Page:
An independent review into reports of workplace discrimination at the Canadian Museum for Human Rights has found “pervasive and systematic” racism at the national museum in Winnipeg, and says the museum is rife with sexism, heterosexism, and homophobia.
The 72-page report released Wednesday stems from a review ordered in June following a social media campaign where Black, Indigenous and LGBTQ2 current and former employees shared stories of racism, discrimination and censorship at the museum.
Read more: Winnipeg’s embattled Canadian Museum for Human Rights has history of controversy
The report, titled “Rebuilding the Foundation”, confirmed many of the allegations made by the current and former employees.
It found “heterosexism is present throughout the institution” and confirmed displays about LGBTQ2 history were omitted from tours at the request of school groups several times between 2015 and 2017.
“There are indications of homophobic conduct that require further examination,” reads the report.
The review included interviews and written accounts from 25 current and former employees and found sexual harassment complaints were poorly documented or not documented at all, and says sexual harassment complaints made specifically by Black women “may not have been addressed adequately.”
“Black, Indigenous and People of Colour have been adversely impacted physically, emotionally and financially by their experiences within the institution,” the report reads.
Read more: Canadian Museum for Human Rights under fire after allegations of racism, discrimination surface
“Employment practices, policies, and actions of employees within the institution have contributed to maintaining racism as a system of inequality.”
The original complaints forced the resignation of CEO John Young, who last month announced he wouldn’t seek reappointment following the end of his five-year term on Aug. 14.
In a release Wednesday museum board chair and interim CEO Pauline Rafferty said the review’s findings make it clear “many people have been adversely impacted by racism, homophobia and other forms of discrimination within the Museum.”
“On behalf of the Board of Trustees, I apologize that it took a public crisis for the organization to seriously reflect on the issues of systemic racism, homophobia and other forms of oppression,” Rafferty said.
Rafferty said the board will take immediate action to implement five recommendations made in the report, including:
- Diversity and Inclusion Committee to require not fewer than one Black person, one Indigenous person and one person who identifies as LGTBQ2+ at all times, in addition to members of additional equity groups;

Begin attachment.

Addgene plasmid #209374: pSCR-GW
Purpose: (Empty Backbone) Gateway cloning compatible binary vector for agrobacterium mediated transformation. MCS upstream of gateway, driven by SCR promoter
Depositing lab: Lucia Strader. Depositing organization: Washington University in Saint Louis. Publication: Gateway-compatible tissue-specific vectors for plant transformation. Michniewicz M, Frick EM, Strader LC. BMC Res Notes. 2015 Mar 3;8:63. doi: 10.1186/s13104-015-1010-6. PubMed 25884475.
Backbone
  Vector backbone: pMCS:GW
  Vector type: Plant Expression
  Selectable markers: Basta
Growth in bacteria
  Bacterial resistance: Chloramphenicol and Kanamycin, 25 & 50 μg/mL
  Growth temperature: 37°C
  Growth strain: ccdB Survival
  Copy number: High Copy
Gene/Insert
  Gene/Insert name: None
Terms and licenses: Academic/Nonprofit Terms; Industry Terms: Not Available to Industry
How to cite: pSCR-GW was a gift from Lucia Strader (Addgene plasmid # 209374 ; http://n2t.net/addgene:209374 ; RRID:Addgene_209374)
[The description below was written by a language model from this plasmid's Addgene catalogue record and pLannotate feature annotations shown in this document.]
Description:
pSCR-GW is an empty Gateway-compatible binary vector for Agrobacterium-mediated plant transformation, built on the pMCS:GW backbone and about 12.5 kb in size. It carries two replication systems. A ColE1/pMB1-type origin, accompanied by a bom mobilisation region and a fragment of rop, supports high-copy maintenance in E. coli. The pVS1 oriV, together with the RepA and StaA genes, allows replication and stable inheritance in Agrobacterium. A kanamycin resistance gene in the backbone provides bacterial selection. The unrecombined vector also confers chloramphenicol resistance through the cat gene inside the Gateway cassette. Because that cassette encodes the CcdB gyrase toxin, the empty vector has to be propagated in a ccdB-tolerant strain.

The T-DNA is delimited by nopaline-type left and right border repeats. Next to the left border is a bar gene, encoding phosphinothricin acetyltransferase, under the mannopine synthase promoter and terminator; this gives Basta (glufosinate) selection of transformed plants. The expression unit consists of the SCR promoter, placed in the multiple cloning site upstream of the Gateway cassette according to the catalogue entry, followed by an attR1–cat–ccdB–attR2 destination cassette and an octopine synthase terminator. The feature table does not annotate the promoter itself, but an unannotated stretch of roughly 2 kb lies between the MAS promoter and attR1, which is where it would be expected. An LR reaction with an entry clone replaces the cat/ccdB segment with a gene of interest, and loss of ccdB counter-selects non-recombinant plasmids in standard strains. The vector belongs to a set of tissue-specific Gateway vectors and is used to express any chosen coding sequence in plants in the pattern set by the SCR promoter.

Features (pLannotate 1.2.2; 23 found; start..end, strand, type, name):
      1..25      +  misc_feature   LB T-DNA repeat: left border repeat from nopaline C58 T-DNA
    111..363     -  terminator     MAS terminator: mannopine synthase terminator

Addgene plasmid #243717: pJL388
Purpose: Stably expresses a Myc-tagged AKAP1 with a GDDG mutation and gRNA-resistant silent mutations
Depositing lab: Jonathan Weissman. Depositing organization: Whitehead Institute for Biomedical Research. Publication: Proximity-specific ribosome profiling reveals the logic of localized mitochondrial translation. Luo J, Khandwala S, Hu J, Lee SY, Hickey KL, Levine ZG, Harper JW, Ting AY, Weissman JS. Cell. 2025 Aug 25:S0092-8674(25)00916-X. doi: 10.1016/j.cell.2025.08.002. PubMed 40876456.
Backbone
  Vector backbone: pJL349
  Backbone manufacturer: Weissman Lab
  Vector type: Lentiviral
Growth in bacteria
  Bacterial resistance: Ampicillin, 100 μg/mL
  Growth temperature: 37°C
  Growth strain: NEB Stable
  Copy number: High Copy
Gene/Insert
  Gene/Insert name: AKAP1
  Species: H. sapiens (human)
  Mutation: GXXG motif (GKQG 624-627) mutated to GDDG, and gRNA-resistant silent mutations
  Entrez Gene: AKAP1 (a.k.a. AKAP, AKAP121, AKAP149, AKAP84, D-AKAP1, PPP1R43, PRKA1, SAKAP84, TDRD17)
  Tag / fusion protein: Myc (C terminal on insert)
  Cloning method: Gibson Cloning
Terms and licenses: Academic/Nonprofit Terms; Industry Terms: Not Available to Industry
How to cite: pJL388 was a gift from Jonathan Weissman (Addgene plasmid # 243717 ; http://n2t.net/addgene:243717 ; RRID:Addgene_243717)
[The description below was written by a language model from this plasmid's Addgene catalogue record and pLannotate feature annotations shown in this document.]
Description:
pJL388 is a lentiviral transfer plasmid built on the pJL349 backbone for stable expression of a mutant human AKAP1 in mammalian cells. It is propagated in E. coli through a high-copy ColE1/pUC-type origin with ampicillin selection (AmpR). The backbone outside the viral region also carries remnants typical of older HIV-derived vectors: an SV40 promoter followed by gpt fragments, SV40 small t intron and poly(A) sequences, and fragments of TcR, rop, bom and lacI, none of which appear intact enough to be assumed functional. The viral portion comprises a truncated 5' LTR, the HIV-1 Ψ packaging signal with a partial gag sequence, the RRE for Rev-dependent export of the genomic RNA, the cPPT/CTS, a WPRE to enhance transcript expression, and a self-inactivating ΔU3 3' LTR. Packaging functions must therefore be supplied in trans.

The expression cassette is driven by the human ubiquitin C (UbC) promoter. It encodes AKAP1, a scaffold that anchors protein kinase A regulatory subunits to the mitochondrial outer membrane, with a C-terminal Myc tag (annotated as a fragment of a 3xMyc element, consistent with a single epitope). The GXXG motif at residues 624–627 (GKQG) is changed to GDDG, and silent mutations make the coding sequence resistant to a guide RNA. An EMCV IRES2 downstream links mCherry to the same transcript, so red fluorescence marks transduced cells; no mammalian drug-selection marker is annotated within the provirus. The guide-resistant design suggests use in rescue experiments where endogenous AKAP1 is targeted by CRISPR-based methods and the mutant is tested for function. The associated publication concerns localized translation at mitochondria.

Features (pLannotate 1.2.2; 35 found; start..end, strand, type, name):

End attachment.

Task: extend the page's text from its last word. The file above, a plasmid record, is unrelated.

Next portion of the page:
- All board policies approved to date and future board policies will undergo a thorough analysis to screen for bias, and to ensure that board policies promote, and support equity;
- All members of the Board of Trustees engage in ongoing anti-racist and anti-oppression education, both by way of self-learning and through scheduled training sessions;
- The Board of Trustees set goals for the Chief Executive Officer to promote a culture of equity, inclusion and accountability within the Museum; and
- The Board of Trustees require the Chief Executive Officer to engage in meaningful community relations with Black, Indigenous and LGBTQ+ communities, and to ensure meaningful community relations with transgender/gender diverse and Two-Spirit communities in particular.
Read the full report:
The board says changes include a review of the museum’s five-year strategic plan, mandatory sexual harassment training, the creation of a new senior role in diversity and inclusion, and the launch of a second external review expanding on the findings of the first review and “provide a framework for long-term action.”
Read more: Canadian Museum for Human Rights closing to allow review of racism report
“We will create and implement policies and procedures that cover all aspects of the Museum’s work,” said Julie Jai, who leads the museum’s recently formed a Diversity and Inclusion Committee .
“We have an opportunity to transform the Museum into a workplace that practices anti-racism and rejects all forms of oppression, including sexism, heterosexism, homophobia and transphobia. With sustained effort, the Museum will emerge much stronger for it.”
© 2020 Global News, a division of Corus Entertainment Inc.